Equal opportunity legislation aims to ensure that individuals are treated equally in all walks of life, including employment. Under UK law, workers are protected against discrimination on the basis of gender, age, disability, race, ethnicity and religion.

Equal opportunities employment legislation

Before equal opportunities legislation was introduced in the UK, employers were free to discriminate against workers without any fear of punishment. However, since the 1970s, there has been a growth in the number of equal opportunity laws passed, and workers can now enforce their rights on several grounds. Gender The Equal Pay Act (1970) makes it unlawful for employers to award employees a different salary based on gender. According to its terms, If a man and woman work in an identical, or equivalent role, which provides equal value to the organisation, they should be paid the same salary. The Sex Discrimination Act (1975) outlaws discrimination in many areas on the basis of sex or gender. It covers employment, education, and the provision of goods and services. Age The main piece of legislation protecting people on the grounds of age is the Employment Equality (age) Regulations introduced in 2006. It protects people over the age of 50 from being treated differently by an actual or potential employer. Areas covered include victimisation, equal employment opportunities and retirement. Disability Legislation relating to people with disabilities was first implemented in 1996 through the Disability Discrimination Act. It ensures that disabled people's rights are protected in the same areas of life covered by the Sex Discrimination Act. Since 1996, a series of amendments have been added, clarifying the position for different kinds of employers, including small businesses and large, public sector organisations. Race and ethnicity Before formal legislation, race relations had been a thorny topic in the workplace for some time, particularly as the UK moved towards becoming a multicultural society. The Race Relations Act of 1979, then 2000, addresses all discrimination relating to colour, ethnic background and nationality. It was extended in 2003 to incorporate European Union directives into UK law. Religion The Employment Equality (religion or belief) Regulations in 2003 made harassment or unfair treatment, based on an employee's belief system, unlawful.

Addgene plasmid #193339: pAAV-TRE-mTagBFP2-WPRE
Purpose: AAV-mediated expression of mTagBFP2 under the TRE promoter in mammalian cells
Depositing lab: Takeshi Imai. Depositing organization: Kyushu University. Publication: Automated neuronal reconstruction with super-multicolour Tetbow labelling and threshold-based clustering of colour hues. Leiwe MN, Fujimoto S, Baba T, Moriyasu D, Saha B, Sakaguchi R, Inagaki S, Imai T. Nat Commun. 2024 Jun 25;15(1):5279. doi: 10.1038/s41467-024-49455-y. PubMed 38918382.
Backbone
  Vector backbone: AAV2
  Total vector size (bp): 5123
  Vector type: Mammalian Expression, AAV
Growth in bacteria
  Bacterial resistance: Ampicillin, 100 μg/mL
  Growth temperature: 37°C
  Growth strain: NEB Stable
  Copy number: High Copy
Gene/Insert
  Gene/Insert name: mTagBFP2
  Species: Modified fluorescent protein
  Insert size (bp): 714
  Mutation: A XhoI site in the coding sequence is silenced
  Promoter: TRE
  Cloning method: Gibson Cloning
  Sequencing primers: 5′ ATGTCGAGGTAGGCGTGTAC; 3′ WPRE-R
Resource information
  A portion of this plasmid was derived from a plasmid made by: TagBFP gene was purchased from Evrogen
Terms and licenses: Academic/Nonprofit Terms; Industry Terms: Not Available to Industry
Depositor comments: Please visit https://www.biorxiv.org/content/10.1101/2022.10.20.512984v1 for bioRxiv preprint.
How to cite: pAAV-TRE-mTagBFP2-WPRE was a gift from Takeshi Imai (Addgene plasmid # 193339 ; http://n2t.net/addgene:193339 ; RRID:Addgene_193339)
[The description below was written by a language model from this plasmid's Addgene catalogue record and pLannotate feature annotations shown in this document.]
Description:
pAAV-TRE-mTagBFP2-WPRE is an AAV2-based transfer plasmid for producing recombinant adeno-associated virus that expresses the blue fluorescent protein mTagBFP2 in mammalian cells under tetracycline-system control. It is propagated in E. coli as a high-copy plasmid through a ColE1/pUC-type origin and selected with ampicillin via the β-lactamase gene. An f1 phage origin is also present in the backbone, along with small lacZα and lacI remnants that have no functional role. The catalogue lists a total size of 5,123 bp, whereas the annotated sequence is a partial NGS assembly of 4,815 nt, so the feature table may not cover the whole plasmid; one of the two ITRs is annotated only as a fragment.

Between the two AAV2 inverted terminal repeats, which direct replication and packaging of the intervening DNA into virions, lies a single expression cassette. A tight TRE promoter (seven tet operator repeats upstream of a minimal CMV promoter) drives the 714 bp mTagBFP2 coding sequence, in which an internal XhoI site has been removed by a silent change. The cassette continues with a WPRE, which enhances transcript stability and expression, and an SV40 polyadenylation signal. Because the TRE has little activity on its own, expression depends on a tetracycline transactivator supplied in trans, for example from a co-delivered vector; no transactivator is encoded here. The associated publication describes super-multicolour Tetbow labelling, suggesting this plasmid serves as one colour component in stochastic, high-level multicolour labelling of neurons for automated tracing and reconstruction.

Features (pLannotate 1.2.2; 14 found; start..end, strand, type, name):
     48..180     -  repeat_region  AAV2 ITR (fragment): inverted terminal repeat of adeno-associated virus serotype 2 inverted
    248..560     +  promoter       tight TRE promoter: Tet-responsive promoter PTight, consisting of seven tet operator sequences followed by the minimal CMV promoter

Dealing with discrimination

Discrimination legislation covers both direct and indirect legislation, harassment and victimisation. More details can be found in the Direct.gov.uk website. It is important to remember that not every kind of discrimination is unlawful, however. So-called positive discrimination, for example, can be used to award jobs to minorities under-represented in the workplace. Anyone who thinks they have been discriminated against may be able to make a claim against the employer. The Citizens Advice Bureau or a solicitor can advise on the legal position.